Here's a list of my favorite San Francisco, food-related places, as well as a couple of other spots I visit whenever we're in town (feel free to add your own in the comments; we're still looking for the best taqueria, if anyone has an opinion).
There are lots of good, famous restaurants in San Francisco -- we had a great meal at The Slanted Door, the yachtsman's favorite is Jardiniere, my dad loves Gary Danko -- all of which you can read about in a guide book or at chowhound or tablehopper. If you're like me, you'll pick one of these places for a fancy night out, and spend the rest of your time eating Mexican or sushi or at A16, then stopping somewhere on your way home for dessert. The places listed here are the ones I want to visit not every few times I'm in the Bay Area, but on every single visit.
A16. If there are two of you, order four starters. If there are four, order twelve. Order a pizza or a pasta or an entree to share -- they're as amazing as what comes first, but you'll be so full on things like mozzarella burrata with olive oil, sea salt, and crostini; arugula salad with nectarines, fennel, walnuts and housemade ricotta salata; roasted asparagus with walnut crema and pecorino tartufo; caponata of tuna conserva, housemade friselle, early girl tomatoes, cucumbers, capers, and basil, that your entrees will come home in a
I'm not an ice cream freak, but we went twice to Bi-Rite Creamery. The first night I got the brown sugar with ginger caramel swirl, the second I got the salted caramel. The yachtsman? Vanilla and balsamic strawberry.
Bi-Rite Market across the street from the creamery, or Rainbow Grocery, the ultimate co-op.)
Dottie's True Blue Cafe was in my original San Francisco post, it'll be in my next, and so on. Every. single. time. we go to San Francisco, I'll be eating breakfast at Dottie's. Twice. I suggest you do the same. Do you need a reason? 1. Perfectly cooked, crispy, salty home fries. 2. Thick slices of buttermilk-dill toast. 3. A creamy frittata with avocado, tomato, jalapenos, feta, and corn. 4. Black bean cakes with eggs cooked your way and griddled cornbread. 5. Seriously, do you need FIVE reasons to go there? Just jump on a plane and go get in line already.
When the yachtsman worked for Greenpeace, he often stayed around the corner from El Metate. I can attest to the fish tacos, the yachtsman can speak to the carnitas. Both very, very good. They don't have a website, but you can find them at 2406 Bryant St., between 22nd & 23rd, in the Mission.
The Ferry Building Farmers Market made me ugly with jealousy. I wandered through those stalls and I coveted like those grapes and pluots and tomatoes and French yogurt were my neighbor's wife. I want to move to California.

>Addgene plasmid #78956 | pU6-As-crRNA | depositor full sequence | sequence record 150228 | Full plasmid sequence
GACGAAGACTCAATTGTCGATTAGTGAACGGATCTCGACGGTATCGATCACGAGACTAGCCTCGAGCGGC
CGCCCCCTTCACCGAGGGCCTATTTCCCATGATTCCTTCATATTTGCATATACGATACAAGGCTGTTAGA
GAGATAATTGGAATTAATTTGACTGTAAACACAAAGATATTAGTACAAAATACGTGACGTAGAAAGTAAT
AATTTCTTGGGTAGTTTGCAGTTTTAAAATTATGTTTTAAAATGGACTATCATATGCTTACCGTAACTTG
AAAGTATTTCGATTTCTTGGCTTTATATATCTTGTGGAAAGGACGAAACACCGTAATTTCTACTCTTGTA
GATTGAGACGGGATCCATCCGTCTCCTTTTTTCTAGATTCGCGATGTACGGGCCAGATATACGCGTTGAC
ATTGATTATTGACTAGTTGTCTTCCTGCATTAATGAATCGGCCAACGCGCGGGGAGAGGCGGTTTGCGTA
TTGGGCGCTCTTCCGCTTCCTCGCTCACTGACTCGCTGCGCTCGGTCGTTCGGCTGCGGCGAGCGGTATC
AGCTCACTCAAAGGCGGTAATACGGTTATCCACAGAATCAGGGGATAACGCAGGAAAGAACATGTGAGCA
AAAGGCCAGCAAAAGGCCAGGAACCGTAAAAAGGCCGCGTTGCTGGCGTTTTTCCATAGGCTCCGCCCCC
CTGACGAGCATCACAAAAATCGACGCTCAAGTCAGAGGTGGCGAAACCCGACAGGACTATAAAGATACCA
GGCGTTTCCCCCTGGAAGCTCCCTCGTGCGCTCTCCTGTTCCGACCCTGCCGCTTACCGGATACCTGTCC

Things I drooled over at Miette: homemade graham crackers; dark chocolate cupcakes with meringue frosting; gingerbread cupcakes with cream cheese frosting; burnt caramel coated with dark chocolate and topped with gray sea salt; pots de creme in pretty glass containers; homemade marshmallows; little pannacottas topped with tiny bits of chopped strawberry ... I could go on. What I bought: two (delicious) macarons.
Popalote was highly recommended, we've been there on several visits, and it's a good taqueria, but here's the thing: they have vegetarian chorzio on the menu, I'm looking for lard in my refrieds.
Samovar is a tea lounge with several locations, though their original spot in the Castro/Mission is my favorite. I especially like to go for breakfast: the rice bowl with tofu and poached eggs (you're just going to have to trust me on this) is delicious, and I'm such a fan of the downy sprout white tea, I brought some home.
Sanraku has the best sushi in San Francisco. I liked it, too, but according to the yachtsman, spicy tuna rolls don't qualify as sushi, and my opinion doesn't count.
Tartine, for baked goods and pressed sandwiches and a nice cup of tea. Both of the male employees who were there when I was had huge handlebar moustaches that may have been ironic, but they sure weren't pretty. Stare instead at your croissant.
Places to go between meals.
If I were rich, I'd open a bookstore. But I'm not, so instead I spend my time in other people's bookstores. One of my favorites is Green Apple Books, in the Richmond.
Kabuki is a Japanese bath house in, well, Japantown. Pay $22 for all-day access to the baths (and sauna and steam room) or splurge and get a massage, too. I got my first-ever shiatsu massage this past visit and the massage therapist actually slapped me. In a good way. But if you're not into that kind of thing, go with the Swedish.
Kinokunia Bookstore is heaven for anyone into pens. That's right, pens. They can be a fetish. And I'll admit it, I'm a pen fetishist. I originally visited Kinokunia because they're the only store in the U.S. that sells my favorite pen in the world, the Pilot Hi-Tec C. I've since found the Pilot online, but I still visit Kinokunia every time we're in San Francisco and spend at least an hour browsing. Japanese pens, pencils, erasers, notebooks, and other office supplies are much cooler than anything they make in the U.S. So if you're into pens, or you think you might be but aren't sure because your experience so far has been with Bics and your granddaddy's fountain pen (borrrrring), check this place out. And now I will stop talking about pens.
Rare Device is a little hipster/craftster store that's been curated more than it's been stocked. Lots of pretty (but not too pretty) things.
Disclaimer: I'm not from San Francisco, and other than a brief stint living with a drag queen/performance artist and a leather daddy/phone sex worker in SOMA before SOMA was a neighborhood with its own name (let alone its own acronym), I've never spent more than a week in the city, so there's obviously lots I'm missing. But those are a few of my favorite things.